Exit exams get easier

With students struggling to pass exit exams, “many states softened standards, delayed the requirement or added alternative paths to a diploma,” reports the New York Times.

“The real pattern in states has been that the standards are lowered so much that the exams end up not benefiting students who pass them while still hurting the students who fail them,” said John Robert Warren, an expert on exit exams and a professor of sociology at the University of Minnesota-Twin Cities.

“The exams are just challenging enough to reduce the graduation rate,” Professor Warren added, “but not challenging enough to have measurable consequences for how much students learn or for how prepared they are for life after high school.”

Two-thirds of the nation’s students are supposed to pass an exit exam to earn a high school diploma. The exams appear to increase dropout rates by one or two percentage points.

Yet, “momentum is definitely still moving in favor of states’ adopting these exit exams,” said John F. Jennings, the president of the Center on Education Policy. As students adjust to exit exams, they work harder to meet the requirements, Jennings said.

I’d support a certificate of completion for students who complete high school without learning basic skills, whether the cause is disability, lack of English fluency or anything else. A diploma should reflect a minimum level of academic competence.


  2. Donalbain says:

    Why not do what we do in the UK? Scrap the idea of “graduation” from high school as a single entity, but instead test each student in the subject they study and give them a grade in each one? If you know how well they did in each of the subjects, what is added by a “high school diploma”?

  3. If graduation standards are made real (ready for workplace, tech school or college) and the expected outcomes ensue; graduation rates drop like a rock (which they would), dropout rates skyrocket (which they probably would), MAYBE the issue of middle and elementary schools failure to prepare kids for real high school work would be addressed. Social promotion needs to stop and mastery of the fundamental knowledge and skills, including appropriate behavior and work ethic, needs to be stressed.

  4. Margo/Mom says:

    momof4–I would be willing to go there (higher drop out rates) if it would bring about what you suggest (attention to deficits in the earlier grades). But, I am hesitant to accept the term “social promotion” in regards to the way that I see the problem. Blaming social promotion tends the see the problem as an individual one (being passed along without having “earned” the promotion). When whole grades or classes in a school have only a third, or so, of students performing at grade level in math or reading, this is not a social promotion problem, it is an issue of mismatch between the learning needs of the students and the education available to them. There is wide latitude for discussion of what goes into that education and what needs to change. But without attention to the quality of that education (and I am willing to define education as broadly as needed to get the job done), massive grade repitition will only result in even greater rates of drop out, and perhaps at earlier grades.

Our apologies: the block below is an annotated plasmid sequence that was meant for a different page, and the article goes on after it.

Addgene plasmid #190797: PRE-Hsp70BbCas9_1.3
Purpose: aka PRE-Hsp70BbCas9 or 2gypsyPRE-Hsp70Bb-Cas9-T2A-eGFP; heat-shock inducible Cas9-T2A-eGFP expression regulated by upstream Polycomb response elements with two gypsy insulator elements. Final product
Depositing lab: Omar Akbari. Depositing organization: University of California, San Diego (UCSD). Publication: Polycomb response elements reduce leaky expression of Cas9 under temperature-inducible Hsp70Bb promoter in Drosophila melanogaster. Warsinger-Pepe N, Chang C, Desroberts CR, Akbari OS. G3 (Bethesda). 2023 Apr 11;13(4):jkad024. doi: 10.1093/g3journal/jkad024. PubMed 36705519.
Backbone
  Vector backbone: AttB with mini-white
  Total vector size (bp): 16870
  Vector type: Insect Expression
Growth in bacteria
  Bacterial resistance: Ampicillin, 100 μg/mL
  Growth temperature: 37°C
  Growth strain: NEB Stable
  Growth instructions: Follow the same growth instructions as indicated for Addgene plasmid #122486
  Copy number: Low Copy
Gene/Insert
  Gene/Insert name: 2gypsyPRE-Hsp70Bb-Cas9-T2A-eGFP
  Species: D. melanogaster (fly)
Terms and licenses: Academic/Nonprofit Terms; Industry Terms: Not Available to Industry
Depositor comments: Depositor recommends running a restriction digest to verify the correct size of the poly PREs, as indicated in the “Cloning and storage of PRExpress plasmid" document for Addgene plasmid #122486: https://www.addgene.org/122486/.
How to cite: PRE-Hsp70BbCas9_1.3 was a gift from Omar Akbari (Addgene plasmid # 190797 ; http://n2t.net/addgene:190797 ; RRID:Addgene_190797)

5. The practice in Texas was started by none other than good old George W, whose adminstration required 5th graders to get a 58% on the state mandated tests to be considered passing.

    Meanwhile, his PR team bragged about what a great job they were doing hold schools accountable and raising achievement.

  6. Anyone who’s ever seen state standardized tests in mathematics will tell you that they’re not measuring anything resembling preparation for the real world. That’s not because they’re too easy, it’s because the goals of state standards (and in turn, the exams) are focused on prepping every student for calculus by the time they’re out of high school. If they’re not interested or prepared to reach those goals, it doesn’t matter, and thus kids who need more time on basic skills aren’t given the time to learn them. I can’t speak for the other subjects, but as far as math goes, the tests should be rewritten not to be easier but to focus on skills students need in real life and across disciplines (reasonableness of answers, estimation, finding patterns, drawing conclusions, analyzing data, and basic numeracy).

  7. Margo Mom: When whole grades or classes in a school have only a third, or so, of students performing at grade level in math or reading, social promotion is a way of hiding the problem. Retain two-thirds of the class and it will get attention fast. But retain them at the level where the problem began, not in 9th grade because they can’t read or do basic arithmetic.

    Tom: Agreed. Preparation for college should not be the only or even the main goal of high school. But does anyone really expect all high school graduates, or even all college freshmen, to be ready for calculus. IIRC, at least 3/4 of college students never needed anything past algebra, with maybe some dumbed-down statistics. (What those of us going into math-intensive majors called “statistics for sociology majors”.)